Medical Malpractice For A Defective Dental Implant: What Evidence Would You Need?

14 March 2016
 Categories: , Articles


Thousands of Americans successfully undergo dental surgery to install implants every year, and these implants offer practical and esthetic benefits to people with missing teeth. Unfortunately, some people with implants undergo considerable pain and suffering because a dentist failed to install the implant properly. If you believe your dental implant failed because your dentist did something wrong, learn more about the four main types of evidence you will need to have to successfully file a medical malpractice lawsuit.

The dentist-patient relationship

To successfully file a medical malpractice lawsuit, you need to prove that there was a formal dentist-patient relationship in place when you underwent the treatment. This is probably one of the easier elements of the case to prove because the relationship exists as soon as a dentist agrees to diagnose or treat you. Very few courts will challenge this part of the case, but it may help if you can keep copies of a diagnosis and treatment plan that the dentist gives you.

This part of the lawsuit may become more difficult if the dentist claims the relationship ended before the date when you allege malpractice took place, so medical reports and dated invoices are still important types of evidence.

The dentist's negligence or sub-standard care

All doctors and dentists must act with the level of skill and care that any other health professional would demonstrate in the situation. There are plenty of sources of information that your attorney can use to prove that the dentist was negligent.

These sources of evidence include:

  • Clinical practice guidelines from groups like the American Dental Association.

  • Expert witness testimony about what the dentist should/not have done in the circumstances.

  • Other medical malpractice lawsuits.

It isn't always easy to prove that the dentist was negligent, as every case is different. However, under United States law, the plaintiff (you) need only demonstrate the facts by a preponderance of the evidence. This is an easier legal standard to prove because you only need to show the court that your evidence is more likely to be true than false.

Nonetheless, the defendant's attorney will almost certainly present evidence to suggest that there was no negligence. As such, you still need to make sure that you have as much evidence as possible that the dentist failed to perform as he or she should have.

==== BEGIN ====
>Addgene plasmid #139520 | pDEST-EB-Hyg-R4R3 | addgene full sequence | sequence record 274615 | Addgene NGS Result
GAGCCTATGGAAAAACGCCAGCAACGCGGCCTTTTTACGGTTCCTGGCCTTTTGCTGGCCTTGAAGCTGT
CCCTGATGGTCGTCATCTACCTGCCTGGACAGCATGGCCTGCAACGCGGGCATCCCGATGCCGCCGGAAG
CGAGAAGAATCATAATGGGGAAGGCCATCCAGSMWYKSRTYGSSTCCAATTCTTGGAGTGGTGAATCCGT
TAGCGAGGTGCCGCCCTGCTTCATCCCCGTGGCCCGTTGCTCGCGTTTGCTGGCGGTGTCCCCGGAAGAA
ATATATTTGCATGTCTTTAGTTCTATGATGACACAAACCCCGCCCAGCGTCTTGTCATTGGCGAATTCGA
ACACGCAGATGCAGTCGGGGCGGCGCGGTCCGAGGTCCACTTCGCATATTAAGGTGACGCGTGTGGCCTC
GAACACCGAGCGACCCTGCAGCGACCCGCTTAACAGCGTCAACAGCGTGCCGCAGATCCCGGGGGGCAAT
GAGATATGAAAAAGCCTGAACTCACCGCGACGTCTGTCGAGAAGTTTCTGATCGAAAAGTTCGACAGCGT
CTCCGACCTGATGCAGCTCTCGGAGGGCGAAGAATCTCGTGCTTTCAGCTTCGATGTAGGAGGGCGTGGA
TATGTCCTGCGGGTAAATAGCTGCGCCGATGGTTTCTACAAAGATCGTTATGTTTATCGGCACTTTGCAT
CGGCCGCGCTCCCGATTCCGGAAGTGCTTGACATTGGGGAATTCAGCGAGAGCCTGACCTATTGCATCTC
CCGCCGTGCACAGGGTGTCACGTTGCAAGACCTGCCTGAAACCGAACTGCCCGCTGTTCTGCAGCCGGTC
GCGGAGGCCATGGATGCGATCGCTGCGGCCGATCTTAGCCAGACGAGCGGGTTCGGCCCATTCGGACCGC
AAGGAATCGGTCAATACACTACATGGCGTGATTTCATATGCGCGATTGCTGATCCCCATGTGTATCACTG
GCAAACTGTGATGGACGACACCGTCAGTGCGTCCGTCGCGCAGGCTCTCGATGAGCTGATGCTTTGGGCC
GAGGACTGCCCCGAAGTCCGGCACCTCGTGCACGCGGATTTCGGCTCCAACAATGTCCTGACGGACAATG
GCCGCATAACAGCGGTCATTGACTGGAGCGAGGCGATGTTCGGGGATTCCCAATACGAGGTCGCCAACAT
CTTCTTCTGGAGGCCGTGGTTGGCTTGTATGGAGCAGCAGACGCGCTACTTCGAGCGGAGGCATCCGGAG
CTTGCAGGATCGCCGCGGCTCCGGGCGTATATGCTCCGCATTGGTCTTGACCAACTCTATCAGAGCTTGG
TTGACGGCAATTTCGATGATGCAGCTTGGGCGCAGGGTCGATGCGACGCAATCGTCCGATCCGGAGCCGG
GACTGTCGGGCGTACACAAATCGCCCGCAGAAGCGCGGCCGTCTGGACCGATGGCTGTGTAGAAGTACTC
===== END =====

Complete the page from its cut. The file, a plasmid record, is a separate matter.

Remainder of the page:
The link between the negligence and your injury

The dentist's negligence won't always directly result in an injury. For example, a serious infection could occur after the dentist installs the implant. Even if you can show that the dentist didn't install the implant correctly, other factors (including your inability to clean the wound site) may lead to the infection. As such, you will need to show how the negligence contributed directly to the injury.

Common examples of reasons for failed implants include:

  • Perforation of the nasal sinuses, which can lead to discomfort and infection

  • Loose implants that occur due to inadequate bone

  • Nerve impairment where the implant interferes with the nerve

In each case, you would need to show how the dentist's negligence directly resulted in the injury, and you may need to discount a claim from the defendant's attorney that something else caused the problem.

The harm caused

Just as negligence is not always the cause of harm, a dentist's sub-standard care may not cause any problems at all. While a dental implant may cause slight nerve impairment, mild symptoms will sometimes subside with no long-term effects. In these cases, you may find it difficult to successfully file a claim for malpractice.

You'll need evidence of any damages incurred. These could include the cost of further dental treatment. You may also lose money because you have to have time off work to recover from the injury. You may also want to file a claim for damage for pain and suffering. An attorney can help you understand the method you should use to calculate these damages.

If you suffer an injury because a dentist fails to install an implant properly, you may want to file a medical malpractice lawsuit. Talk to an experienced attorney or visit a site like for more advice and information.